Have you ever watch/read/played/listened/digested a work of speculative fiction and wondered, “Why is this a thing?” Both Science Fiction and Fantasy are filled with tropes which some may find tiring to see again and again, but at least some of them make sense. However, there are others that keep appearing that don’t make any sense at all.
What Science fiction and fantasy tropes do you find either confusing or don’t make much sense? Which ones when you see them make you shake your head?
To start things off, here are two that I find particularly annoying and confusing:
Firstly, I always find it odd that fantasy works like to make it that Elves, who spend their time brooding and talking to animals are the best smiths and therefore, make the best armour and weapons. This is despite the fact that Dwarves spend their entire live smithing, mining and honing their skills.
Makes no sense right? But yet, it appears in everything from the Elder Scrolls to Dungeons & Dragons. Why you may ask, especially when smithing has nothing to do with elves in mythology? Turns out it all stems from a misinterpretation of Tolkien’s work.
If you’ve read or watched the Hobbit, you may remember that after the fight with the trolls, the group find elven swords in a cave. When they show them to Elrond, he states that you won’t find finer blades.
People have misunderstood what he meant here and have assumed that he meant all elven weapons are the finest and therefore, the best. However, what he really meant was that those two swords in particular were the finest because they were held by famous people in history and have seen many battles. It would be like finding Excalibur & the Soulcalibur in your grandma’s wood burning oven.
Even if we accept that people misunderstood this scene, surely logic would have made them realise that it made no sense that the equivalent of the Green Party were somehow better smiths then the people quite literally created by the God of Blacksmiths.
Hell, it makes less sense when you note that the rest of Tolkien’s work makes it quite clear that Dwarven smithing was superior:
In the tempering of steel alone of all crafts the Dwarves were never outmatched even by the Noldor, and in the making of mail [...] their work had no rival.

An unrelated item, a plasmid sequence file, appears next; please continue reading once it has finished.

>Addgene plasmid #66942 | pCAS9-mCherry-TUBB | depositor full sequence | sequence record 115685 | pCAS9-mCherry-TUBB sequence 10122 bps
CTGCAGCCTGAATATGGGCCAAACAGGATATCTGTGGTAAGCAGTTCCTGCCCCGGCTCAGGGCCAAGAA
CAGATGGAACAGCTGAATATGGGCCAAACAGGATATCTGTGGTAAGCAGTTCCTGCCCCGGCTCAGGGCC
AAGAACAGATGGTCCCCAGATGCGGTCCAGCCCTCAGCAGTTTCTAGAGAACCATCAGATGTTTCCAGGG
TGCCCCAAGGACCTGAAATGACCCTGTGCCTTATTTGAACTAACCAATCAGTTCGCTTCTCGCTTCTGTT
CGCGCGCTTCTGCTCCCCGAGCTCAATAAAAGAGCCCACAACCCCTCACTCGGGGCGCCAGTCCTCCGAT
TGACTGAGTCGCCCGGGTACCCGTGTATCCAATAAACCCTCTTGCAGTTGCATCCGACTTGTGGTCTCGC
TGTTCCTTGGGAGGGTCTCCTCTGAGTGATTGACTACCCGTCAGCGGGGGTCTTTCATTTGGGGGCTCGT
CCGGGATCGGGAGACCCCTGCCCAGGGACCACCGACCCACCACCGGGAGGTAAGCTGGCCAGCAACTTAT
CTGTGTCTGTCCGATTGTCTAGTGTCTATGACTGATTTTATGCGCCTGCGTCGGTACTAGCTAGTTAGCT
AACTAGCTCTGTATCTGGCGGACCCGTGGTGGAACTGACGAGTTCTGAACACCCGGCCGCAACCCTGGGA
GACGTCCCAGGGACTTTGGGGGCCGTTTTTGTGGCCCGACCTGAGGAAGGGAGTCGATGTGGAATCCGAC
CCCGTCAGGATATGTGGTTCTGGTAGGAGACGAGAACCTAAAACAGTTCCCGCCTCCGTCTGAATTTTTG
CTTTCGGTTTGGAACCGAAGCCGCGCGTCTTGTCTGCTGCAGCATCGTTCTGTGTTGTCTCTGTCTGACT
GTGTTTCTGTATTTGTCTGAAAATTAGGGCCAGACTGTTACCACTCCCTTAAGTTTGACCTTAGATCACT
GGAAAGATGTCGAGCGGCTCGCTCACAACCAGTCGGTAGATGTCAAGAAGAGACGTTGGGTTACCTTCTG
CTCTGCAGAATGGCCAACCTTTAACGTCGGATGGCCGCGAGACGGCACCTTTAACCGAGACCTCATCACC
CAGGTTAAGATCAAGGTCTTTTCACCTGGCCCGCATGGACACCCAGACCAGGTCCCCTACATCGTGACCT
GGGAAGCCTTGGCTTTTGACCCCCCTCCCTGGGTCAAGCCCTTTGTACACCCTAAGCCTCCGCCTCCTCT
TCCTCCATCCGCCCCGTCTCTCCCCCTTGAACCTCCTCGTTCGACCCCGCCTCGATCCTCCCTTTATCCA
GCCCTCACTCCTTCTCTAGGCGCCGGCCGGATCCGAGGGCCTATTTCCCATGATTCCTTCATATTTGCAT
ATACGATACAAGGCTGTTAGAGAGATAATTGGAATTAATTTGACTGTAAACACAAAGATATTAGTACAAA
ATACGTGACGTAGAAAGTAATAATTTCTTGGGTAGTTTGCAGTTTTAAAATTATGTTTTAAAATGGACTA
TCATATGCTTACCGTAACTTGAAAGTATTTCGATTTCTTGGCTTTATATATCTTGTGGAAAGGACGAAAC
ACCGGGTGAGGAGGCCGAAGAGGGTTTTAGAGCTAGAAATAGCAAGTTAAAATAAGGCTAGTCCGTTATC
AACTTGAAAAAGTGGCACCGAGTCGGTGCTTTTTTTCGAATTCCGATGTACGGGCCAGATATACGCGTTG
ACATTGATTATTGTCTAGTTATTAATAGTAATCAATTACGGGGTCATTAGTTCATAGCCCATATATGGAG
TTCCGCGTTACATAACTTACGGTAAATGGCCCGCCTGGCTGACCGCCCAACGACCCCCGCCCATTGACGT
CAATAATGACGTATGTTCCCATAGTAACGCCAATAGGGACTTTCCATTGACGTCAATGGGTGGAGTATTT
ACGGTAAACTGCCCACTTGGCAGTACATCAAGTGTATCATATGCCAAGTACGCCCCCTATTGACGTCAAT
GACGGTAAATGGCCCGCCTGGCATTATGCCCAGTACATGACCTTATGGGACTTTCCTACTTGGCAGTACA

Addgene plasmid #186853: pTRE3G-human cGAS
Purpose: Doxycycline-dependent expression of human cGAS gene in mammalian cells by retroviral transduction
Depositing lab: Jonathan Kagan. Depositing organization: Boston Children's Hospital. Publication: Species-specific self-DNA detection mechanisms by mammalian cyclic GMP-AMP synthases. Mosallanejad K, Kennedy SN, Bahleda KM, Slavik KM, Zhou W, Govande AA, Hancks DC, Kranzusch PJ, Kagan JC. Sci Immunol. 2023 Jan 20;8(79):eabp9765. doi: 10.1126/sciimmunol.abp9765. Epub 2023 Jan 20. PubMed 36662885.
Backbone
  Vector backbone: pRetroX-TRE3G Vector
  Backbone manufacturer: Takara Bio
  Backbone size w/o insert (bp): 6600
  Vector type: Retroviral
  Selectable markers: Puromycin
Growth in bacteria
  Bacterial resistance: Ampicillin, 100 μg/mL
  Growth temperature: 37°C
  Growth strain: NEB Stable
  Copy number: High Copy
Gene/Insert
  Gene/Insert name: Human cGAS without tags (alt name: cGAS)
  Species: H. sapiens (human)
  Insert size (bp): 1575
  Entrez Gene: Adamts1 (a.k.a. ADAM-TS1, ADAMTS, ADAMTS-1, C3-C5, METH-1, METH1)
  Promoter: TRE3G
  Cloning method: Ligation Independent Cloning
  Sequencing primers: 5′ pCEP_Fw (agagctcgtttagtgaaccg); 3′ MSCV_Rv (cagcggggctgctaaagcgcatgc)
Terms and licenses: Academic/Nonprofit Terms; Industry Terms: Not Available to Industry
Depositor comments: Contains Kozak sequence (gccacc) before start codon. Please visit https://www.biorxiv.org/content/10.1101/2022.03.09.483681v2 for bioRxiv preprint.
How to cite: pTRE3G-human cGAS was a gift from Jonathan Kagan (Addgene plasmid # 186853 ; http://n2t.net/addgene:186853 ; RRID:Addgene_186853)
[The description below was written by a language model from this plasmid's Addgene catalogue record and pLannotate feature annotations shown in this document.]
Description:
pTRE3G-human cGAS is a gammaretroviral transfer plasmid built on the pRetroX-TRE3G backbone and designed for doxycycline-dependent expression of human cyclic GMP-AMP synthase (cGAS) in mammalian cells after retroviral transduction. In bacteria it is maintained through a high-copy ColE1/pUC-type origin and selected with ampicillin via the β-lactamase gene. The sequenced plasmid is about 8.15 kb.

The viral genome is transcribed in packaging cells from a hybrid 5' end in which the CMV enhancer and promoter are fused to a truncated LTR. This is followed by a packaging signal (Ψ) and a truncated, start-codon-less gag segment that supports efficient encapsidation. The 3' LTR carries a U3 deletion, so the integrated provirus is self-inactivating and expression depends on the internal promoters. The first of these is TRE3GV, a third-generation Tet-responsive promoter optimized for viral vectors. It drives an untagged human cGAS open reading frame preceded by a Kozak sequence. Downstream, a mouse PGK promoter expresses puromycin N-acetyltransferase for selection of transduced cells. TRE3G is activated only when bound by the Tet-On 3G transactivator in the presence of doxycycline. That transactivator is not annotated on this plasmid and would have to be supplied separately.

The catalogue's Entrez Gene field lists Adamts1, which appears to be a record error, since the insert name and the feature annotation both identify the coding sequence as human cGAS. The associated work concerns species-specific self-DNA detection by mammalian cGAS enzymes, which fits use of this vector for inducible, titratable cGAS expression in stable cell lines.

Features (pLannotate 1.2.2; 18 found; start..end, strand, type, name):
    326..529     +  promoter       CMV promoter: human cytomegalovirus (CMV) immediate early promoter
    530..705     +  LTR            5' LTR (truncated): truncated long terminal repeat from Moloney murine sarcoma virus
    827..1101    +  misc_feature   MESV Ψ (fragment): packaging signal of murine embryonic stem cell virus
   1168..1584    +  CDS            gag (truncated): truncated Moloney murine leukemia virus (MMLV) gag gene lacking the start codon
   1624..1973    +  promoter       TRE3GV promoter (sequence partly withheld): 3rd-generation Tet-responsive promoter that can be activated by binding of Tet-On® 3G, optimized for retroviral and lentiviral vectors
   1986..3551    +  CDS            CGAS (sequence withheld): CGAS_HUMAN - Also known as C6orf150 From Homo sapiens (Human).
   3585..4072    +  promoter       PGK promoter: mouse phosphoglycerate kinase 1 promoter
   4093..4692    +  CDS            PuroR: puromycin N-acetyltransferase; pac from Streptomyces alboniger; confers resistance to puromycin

With Mithril, Dwarves were able to reach their peak in making weapons. Suddenly, axes began taking on almost magical qualities, being able to slice through almost any metal.
not much is said regarding Elf armour only that it is bright and beautiful to look upon...However, much of Elven armour is derived from Dwarf armour
It seems that both Science Fiction and Fantasy writers have this idea that if someone decides not to conform to their races stereotype, they should be shamed and treated with neglect. For example, Sera in Dragon Age Inquisition is an elf who doesn’t care about the Dalish or anything Elvish. As such, she is constantly told that she’s wrong by Solas and treated with suspect for not acting “elvish”.
What makes it more sad is that much of the time, the writers seem to think we should be siding with the bigot and then bends over backwards to try to prove that the person who has the sheer nerve of being unique is wrong. To be quite blunt, this attitude is bigoted. Seriously, try this in real-life (don’t really) and go up to a POC, LGBTQ+ etc and go, “how dare you be different! You should...” and then list off some stereotypes. See how well that goes for you.
Star Trek by far is the worst offender of this in recent memory. It seems that nearly anyone that doesn’t conform to their species stereotype is looked down upon by everyone. A Klingon who doesn’t care about being a warrior or external honour, shamed. A Vulcan that doesn’t want’s to embrace emotions, shamed. A human who thinks the Federation’s ideals are wrong, shamed and always treated like a villain.
And this is not even going into the more offensive material like when they apply this to ethnicity. Take the character of Chakotay for example from Star Trek Voyager. Now I am not the best person to discuss the racist issues about this character so here is a link to SFDebris review of the episode Tattoo, which discusses the problems far better than I ever could.
Thankfully, this trope has become less and less common over the years, but sadly still pops up on occasion.